Weiner

It is utterly inconceivable, in this day and age, that a movie like Weiner would ever be made about a Republican. This is a remarkably intimate and sympathetic look at a guy who shot himself in the foot—twice—who might otherwise have gone on to win the White House. Certainly the mayorship of New York City was in his grasp. And from there, governor, senator and, yes, possibly President. Though, I guess the latter is far-fetched for anyone, even someone cozied up to the Clintons. Whether he could or couldn’t be President depends more on whether the Clinton Crime Family is actually called to account in the coming years than anything Weiner did or could have done.

The irony here being, he’s done nothing so grievous as the Clintons. Or Trump. Or Teddy Kennedy. Or Robert Byrd. Or any other Democrat heroes. What did he do? He talked dirty to a woman of low morals.

But, more importantly, he posted a public picture of his turgid genitals. Photo evidence trumps all. Then, after he was supposedly chastened, he took up with this aspiring porn star in a manner that could be easily reproduced digitally. And, my friends, he did not leave her to drown in a car where she would not be able to embarrass him later on.

I hope.
No explanation needed.

The movie starts by showing Mr. Weiner out on the floor of the Congress, lying in the de rigeur way of our elected officials: By highlighting one part of a bill to cast political opponents as being opposed to things that “no decent person” could possibly be against. This is fodder for the crowd, who desperately needs for their political enemies to be monsters, so they can avoid confronting the real monsters of the world.

Then all my lefty pals who get their news from the Daily Show come to me and say “Those dirty Republicans voted against giving money to veterans!” because, of course, they didn’t hear about the “mandatory abortion” clause on page 25.

God, I miss that guy.
It’s the sort of thing that drove Andrew Breitbart nuts.

It’s a story, by necessity, of a fairly reprehensible fellow, because, well, he’s a politician. But is he any more reprehensible than any of the other politicians? That’d be very hard to prove.

So, let’s take a step back and look at it as a picture of a human being, with aspirations, who (by all rights, at least based on what’s shown here) should be pretty happy with his lot in life. And yet. He’s tripped up by what can only be considered a philosophy of “truth as the last resort”. This kind of makes sense. Being truthful is a good thing. It’s a necessary thing, even, despite the various stratagems people work out to avoid it.

Weiner is kind of interesting, in the sense that he’s really one of these guys you think “Well, he’s really just upset that he got caught.” I think there’s some truth to that. At the same time, he doesn’t seem to be completely able to drown his conscience like an inconvenient lover as some others have done. He’s a true believer. He thinks he’s fighting the good fight. And he figures that takes precedence over his own ignominy.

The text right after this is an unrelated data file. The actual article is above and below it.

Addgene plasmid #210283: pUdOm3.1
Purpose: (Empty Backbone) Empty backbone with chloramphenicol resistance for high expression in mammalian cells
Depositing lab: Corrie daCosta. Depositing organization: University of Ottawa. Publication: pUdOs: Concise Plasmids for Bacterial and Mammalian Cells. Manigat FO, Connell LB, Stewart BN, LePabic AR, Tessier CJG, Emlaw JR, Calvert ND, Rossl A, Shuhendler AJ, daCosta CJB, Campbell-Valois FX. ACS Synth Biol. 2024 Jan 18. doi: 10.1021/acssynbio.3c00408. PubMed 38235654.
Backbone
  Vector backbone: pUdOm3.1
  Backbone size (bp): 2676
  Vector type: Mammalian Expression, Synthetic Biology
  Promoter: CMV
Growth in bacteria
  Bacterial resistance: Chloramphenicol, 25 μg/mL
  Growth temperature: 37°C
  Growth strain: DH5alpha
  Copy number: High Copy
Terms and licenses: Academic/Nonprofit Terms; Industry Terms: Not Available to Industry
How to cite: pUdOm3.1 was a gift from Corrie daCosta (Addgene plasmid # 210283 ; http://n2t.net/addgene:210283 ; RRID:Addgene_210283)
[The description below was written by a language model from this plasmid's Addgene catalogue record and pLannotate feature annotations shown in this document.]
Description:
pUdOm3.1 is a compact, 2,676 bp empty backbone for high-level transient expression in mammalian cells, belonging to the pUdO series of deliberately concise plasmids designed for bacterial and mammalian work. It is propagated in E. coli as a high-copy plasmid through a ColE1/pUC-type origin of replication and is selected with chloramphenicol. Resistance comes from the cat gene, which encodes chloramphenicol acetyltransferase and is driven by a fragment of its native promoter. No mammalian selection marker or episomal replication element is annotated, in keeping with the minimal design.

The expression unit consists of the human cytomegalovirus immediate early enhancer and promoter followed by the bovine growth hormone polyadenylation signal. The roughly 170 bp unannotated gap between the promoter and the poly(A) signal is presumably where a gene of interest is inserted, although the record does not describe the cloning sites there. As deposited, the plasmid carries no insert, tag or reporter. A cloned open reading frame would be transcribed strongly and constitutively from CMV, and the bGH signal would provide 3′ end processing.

Dachshund, I mean.
For no reason: A weiner dog

Whether it should or shouldn’t, whether it does or doesn’t is based more on the caprices of fate, and possibly some backroom engineering amongst the Vast Whatever Conspiracy. If you heard the story as I did (rather disinterestedly), Weiner’s mayoral bid was derailed by allegations of new bad behavior. But from the movie, it seems like the bad behavior was old, if not entirely revealed, and he was more done in by the opportunistic Vegas dealer he chose to consort with.

It’s tragic, in the sense that he’s there with Huma (right hand of the She-Devil Herself), who here is just a mother with two young children who is trying to keep her family together. But we don’t get a lot of insight into her, really. She’s enduring, as politician’s wives do, no matter how feminist they claim to be. Is it more opportunism? We can’t tell from this.

On the three-point scale:

  1. It’s an interesting topic. No question. And, though it’s a small (heh) story, it’s reflective of our culture in many ways.
  2. It’s well done, no question. Audio and visual is good and the editing is tight. No fat here.
  3. Bias. Minimally, as I said up top, this isn’t the sort of thing we’d see about a Republican, whose sexual peccadillos are always, always, always a reflection of their political beliefs. Is it further biased, say toward humanizing a sociopath (or a pair of sociopaths)? No way of knowing. I’d like to think not.

It’s been a bit overpraised, I’d say, garnering a whopping 95% from critics on RT, and with a lot of people saying it’s the best political documentary ever. Eh. I actually don’t think watching a guy live through humiliation on film is particularly great as politics. Weiner presumably didn’t censor it, and so that gives it a more real feel than you’d perhaps expect. On the other hand, this documentary undoubtedly started as a way to praise him, and these people were probably going to give him the kindest treatment he was ever going to get.

In any event, it’s not really political: It’s personal. And that both lessens its importance in some ways and increases it in others.